When I watch the Science channel, I am simply amazed by the variety of new ideas that are being considered, developed, tested and refined. A few months ago there was a show about the development of intelligent robots in Japan. Another time there was a show, also based in Japan, about the painstaking, meticulous research that is being done to make the trains run on time - shaving a single second off the schedule is considered worth the effort. There have also been several shows about the cutting edge research taking place at places like MIT, in the areas of energy conservation/generation, new kinds of vehicles, new kinds of navigation systems and so on.
Although the dictionary definition of innovation says that it is merely about introducing something new, I don't consider what passes for innovation (hotmail, priceline, or even facebook) as particularly innovative. Having little revenue and few paying customers is bad enough. But, when one considers that many of these innovations don't enhance the quality of life of their users, they pale in comparison to the examples of real innovation that I described in the first paragraph. Pretty much anyone can come up with ideas like hotmail and priceline and facebook if freed from the normal business requirements of having paying customers.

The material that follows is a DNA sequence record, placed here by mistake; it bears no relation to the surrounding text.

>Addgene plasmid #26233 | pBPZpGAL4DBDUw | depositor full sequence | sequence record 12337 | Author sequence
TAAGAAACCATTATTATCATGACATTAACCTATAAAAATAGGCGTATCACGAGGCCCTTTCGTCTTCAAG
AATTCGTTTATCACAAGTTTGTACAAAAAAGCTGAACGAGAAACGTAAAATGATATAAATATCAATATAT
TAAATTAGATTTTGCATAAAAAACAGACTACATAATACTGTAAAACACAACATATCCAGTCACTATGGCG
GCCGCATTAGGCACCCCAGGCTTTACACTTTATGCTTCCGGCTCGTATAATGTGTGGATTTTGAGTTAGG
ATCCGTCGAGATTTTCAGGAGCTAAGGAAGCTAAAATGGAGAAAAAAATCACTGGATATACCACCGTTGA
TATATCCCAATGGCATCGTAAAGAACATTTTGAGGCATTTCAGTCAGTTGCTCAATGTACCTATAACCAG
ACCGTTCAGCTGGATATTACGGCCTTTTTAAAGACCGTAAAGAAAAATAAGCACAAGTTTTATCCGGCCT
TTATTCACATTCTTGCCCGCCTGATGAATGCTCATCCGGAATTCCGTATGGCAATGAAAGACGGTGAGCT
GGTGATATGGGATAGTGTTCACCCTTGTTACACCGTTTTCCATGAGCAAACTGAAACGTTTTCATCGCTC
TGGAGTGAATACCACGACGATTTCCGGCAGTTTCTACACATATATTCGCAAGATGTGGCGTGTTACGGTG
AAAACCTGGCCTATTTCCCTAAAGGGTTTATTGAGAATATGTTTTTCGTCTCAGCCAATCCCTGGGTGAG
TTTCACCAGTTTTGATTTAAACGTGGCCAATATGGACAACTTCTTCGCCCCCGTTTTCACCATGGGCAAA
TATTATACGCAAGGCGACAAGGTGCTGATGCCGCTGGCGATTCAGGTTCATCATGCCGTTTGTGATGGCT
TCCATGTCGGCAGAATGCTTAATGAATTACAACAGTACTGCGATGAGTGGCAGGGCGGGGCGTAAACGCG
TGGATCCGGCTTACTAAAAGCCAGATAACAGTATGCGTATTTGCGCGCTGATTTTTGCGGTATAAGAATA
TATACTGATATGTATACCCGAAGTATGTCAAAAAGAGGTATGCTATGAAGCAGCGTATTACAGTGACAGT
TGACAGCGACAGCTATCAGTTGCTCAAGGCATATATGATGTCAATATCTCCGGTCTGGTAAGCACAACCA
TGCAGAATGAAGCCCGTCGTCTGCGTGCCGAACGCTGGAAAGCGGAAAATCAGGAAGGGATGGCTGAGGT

The reason for this lengthy preamble is: while everyone is focused on such "straw man" innovations, what are we not innovating? What is the opportunity cost of that?
Put another way, do Japanese and German companies - well-known for decades for their engineering excellence - need to import workers from India and China in order to innovate?
Given that the answer is "No", let us stop elevating what the so-called "high skill" imported workers in America do to the level of Innovation.